Book Review: Managing Complex, High Risk Projects
Franck Marle, Ludovic-Alexandre Vidal, Managing Complex, High Risk Projects – A Guide to Basic and Advanced Project Management, Springer, 2016
The subject of the book “Managing Complex, High Risk Projects – A Guide to Basic and Advanced Project Management by Franck Marle and Ludovic-Alexandre Vidal, is an active promotion of the project complexity measuring methodologies approach to resolve issues arising due to the complex nature of the projects and improving the complex projects by analyzing the project structure and restructuring the project organization, if needed. The authors provide practical solutions to understand the complexity of a project – the core focus of the book. The book provides a detailed, valuable and pragmatic view of the traditional principles of the project management methodologies applicable in a complex project. It clearly defines “complexity” and distinguishes it from the “complicated” nature of a project. The book, I believe, can serve as a trigger point to initiate more research by academics and further commitment from the industry to establish a relation, if any, between the project complexity and the project performance.
The book is well organized and somewhat aligned to the PMBOK®. The book discusses in detail about the four phenomena – Ambiguity, Uncertainty, Propagation, and Chaos – of a complex project during the five phases and the ten knowledge areas as defined by PMI. The book is useful for advanced project managers who have strong experience in managing projects and want to advance their knowledge and those who are or will be managing complex projects. This book may not be a good read for new-comers in the area of project management and, it’s choice of audience is quite intentional.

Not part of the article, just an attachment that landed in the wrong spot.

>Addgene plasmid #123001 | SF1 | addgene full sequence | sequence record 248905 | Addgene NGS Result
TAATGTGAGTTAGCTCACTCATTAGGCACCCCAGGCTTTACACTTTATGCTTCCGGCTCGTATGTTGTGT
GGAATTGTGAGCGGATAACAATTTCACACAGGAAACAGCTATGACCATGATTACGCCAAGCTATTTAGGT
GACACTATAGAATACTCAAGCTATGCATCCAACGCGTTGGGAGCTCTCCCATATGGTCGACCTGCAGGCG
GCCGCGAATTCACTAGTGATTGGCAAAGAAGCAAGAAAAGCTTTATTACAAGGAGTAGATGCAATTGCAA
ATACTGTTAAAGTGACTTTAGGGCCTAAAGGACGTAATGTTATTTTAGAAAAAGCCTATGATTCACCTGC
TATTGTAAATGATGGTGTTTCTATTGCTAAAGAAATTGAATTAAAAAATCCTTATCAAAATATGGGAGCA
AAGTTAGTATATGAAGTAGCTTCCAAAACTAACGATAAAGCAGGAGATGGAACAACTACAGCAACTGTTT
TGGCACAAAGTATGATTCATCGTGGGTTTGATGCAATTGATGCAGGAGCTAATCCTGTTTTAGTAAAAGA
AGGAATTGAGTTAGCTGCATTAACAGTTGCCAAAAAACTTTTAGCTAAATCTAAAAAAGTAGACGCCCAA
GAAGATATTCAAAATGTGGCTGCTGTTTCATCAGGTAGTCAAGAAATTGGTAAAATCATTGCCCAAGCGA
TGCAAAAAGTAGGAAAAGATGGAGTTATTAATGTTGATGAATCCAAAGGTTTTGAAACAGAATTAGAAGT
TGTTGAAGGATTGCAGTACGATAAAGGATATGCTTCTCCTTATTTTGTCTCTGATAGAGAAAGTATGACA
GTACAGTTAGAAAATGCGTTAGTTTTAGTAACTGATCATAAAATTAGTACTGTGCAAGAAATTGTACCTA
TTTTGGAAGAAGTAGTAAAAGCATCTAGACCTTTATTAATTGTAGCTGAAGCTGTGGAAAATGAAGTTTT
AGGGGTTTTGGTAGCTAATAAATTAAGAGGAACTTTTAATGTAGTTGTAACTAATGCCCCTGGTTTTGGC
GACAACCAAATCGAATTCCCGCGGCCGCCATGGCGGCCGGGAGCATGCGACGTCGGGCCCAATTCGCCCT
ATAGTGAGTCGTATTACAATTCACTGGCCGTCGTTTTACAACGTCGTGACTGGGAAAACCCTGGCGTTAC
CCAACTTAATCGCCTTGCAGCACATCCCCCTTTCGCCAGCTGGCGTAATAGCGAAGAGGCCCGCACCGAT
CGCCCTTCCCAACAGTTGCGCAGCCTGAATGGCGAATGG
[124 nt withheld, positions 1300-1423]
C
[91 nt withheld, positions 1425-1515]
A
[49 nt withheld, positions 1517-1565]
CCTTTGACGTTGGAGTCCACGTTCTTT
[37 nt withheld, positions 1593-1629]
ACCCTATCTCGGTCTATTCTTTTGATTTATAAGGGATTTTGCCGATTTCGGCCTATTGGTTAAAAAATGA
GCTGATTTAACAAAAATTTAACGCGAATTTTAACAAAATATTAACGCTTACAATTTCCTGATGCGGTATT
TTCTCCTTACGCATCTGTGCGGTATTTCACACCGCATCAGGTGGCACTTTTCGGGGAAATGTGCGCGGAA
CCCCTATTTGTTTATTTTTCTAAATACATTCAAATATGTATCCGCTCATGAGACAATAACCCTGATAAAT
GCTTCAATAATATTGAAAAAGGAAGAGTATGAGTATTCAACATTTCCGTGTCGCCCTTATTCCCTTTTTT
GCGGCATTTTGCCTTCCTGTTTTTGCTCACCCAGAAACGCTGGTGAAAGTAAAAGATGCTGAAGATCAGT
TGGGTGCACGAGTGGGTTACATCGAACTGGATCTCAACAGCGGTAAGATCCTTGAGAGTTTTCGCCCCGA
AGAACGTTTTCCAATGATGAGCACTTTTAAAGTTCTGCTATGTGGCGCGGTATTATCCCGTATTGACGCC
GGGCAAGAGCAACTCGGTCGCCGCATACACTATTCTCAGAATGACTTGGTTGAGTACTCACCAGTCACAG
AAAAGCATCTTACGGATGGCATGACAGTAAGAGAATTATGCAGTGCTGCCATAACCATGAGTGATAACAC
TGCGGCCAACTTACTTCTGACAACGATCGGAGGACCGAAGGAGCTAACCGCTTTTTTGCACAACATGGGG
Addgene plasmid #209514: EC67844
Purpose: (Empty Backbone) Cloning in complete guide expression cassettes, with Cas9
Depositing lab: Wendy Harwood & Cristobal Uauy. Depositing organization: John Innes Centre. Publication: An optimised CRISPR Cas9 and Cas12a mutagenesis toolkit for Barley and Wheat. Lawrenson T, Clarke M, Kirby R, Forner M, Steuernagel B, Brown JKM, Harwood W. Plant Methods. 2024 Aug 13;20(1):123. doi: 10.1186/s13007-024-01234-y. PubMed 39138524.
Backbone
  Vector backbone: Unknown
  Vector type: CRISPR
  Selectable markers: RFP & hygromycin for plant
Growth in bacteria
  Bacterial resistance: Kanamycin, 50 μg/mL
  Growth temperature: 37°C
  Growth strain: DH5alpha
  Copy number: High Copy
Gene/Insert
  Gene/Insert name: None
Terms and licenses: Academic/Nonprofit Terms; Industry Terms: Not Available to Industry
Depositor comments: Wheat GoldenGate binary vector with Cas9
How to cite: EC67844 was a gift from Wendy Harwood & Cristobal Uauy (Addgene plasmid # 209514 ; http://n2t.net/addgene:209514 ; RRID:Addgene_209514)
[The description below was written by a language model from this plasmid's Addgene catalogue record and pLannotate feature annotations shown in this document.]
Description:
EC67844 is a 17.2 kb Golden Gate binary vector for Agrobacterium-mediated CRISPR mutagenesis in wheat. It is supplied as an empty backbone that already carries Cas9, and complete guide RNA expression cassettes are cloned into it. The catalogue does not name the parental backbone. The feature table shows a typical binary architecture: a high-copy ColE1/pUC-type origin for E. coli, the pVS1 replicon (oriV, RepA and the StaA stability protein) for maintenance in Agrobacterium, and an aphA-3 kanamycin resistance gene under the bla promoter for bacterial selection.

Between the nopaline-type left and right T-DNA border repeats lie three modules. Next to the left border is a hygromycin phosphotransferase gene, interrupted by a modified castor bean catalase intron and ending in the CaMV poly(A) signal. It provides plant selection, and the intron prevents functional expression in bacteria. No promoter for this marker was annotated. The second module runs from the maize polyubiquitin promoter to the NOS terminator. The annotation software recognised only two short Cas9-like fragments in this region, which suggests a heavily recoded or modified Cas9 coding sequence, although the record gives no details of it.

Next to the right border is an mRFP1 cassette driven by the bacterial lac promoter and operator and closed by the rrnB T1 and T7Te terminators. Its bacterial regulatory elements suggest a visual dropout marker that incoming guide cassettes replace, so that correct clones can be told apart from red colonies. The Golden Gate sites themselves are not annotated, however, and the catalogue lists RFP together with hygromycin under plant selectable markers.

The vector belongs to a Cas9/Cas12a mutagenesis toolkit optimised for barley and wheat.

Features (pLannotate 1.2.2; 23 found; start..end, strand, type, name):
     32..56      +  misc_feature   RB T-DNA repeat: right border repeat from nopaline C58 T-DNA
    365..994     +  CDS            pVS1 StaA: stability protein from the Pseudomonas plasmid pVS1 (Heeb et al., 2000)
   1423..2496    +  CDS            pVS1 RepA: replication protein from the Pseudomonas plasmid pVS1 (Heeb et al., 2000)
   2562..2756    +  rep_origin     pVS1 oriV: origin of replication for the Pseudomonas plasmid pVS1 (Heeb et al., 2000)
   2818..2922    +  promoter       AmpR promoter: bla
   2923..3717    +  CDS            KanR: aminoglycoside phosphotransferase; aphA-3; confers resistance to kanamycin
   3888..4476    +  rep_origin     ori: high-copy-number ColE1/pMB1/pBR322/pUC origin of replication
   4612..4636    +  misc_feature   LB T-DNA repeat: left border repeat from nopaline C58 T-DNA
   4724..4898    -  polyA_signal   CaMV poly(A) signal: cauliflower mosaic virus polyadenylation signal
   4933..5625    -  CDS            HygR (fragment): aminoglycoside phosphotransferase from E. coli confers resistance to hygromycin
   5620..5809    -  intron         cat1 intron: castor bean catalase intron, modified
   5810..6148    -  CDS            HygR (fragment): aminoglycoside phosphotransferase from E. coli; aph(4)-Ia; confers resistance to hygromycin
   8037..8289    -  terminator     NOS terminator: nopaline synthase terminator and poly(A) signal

After defining and assessing the complexity of a project, the authors introduce the concept of project vulnerability. On page 127 of the book, project vulnerability is defined as the “characteristic of a project which makes it susceptible to be subject to negative events and, if occurring, which makes it non-capable to cope with them, which may in the end allow them to degrade the project performance.” On page 397 of the PMBOK®, the individual project risks is defined as “an uncertain event or condition that, if it occurs, has a positive or negative effect on one or more project objectives”. In my understanding, the project vulnerability is the same as that of a risk with negative impact. The authors failed to distinguish between the two and left the readers to wonder about it. The book can be more impactful if the publisher can introduce this distinction in subsequent prints.
The final two chapters of the book outline the changes in the project structure and how the project organization can be adopted based on the project complexity. The authors did not elaborate on certain aspects such as the challenges faced in project organizational change, resistance to change, other factors that can play in this change, costing & budgeting, project human resources and additional practical aspects of a project. I am also surprised that the book has no mention of the agile framework. Although the book has used simple language, the understanding of certain concepts would be a lot easier if the authors had used more examples.
This book is a must read for project managers who want to manage a complex project. In fact, based on my experience, most of the large projects fall under the area of “complex” project and hence their project managers should also read this book. I would strongly recommend to add more examples and a chapter related to the challenges one can face while changing the project organization.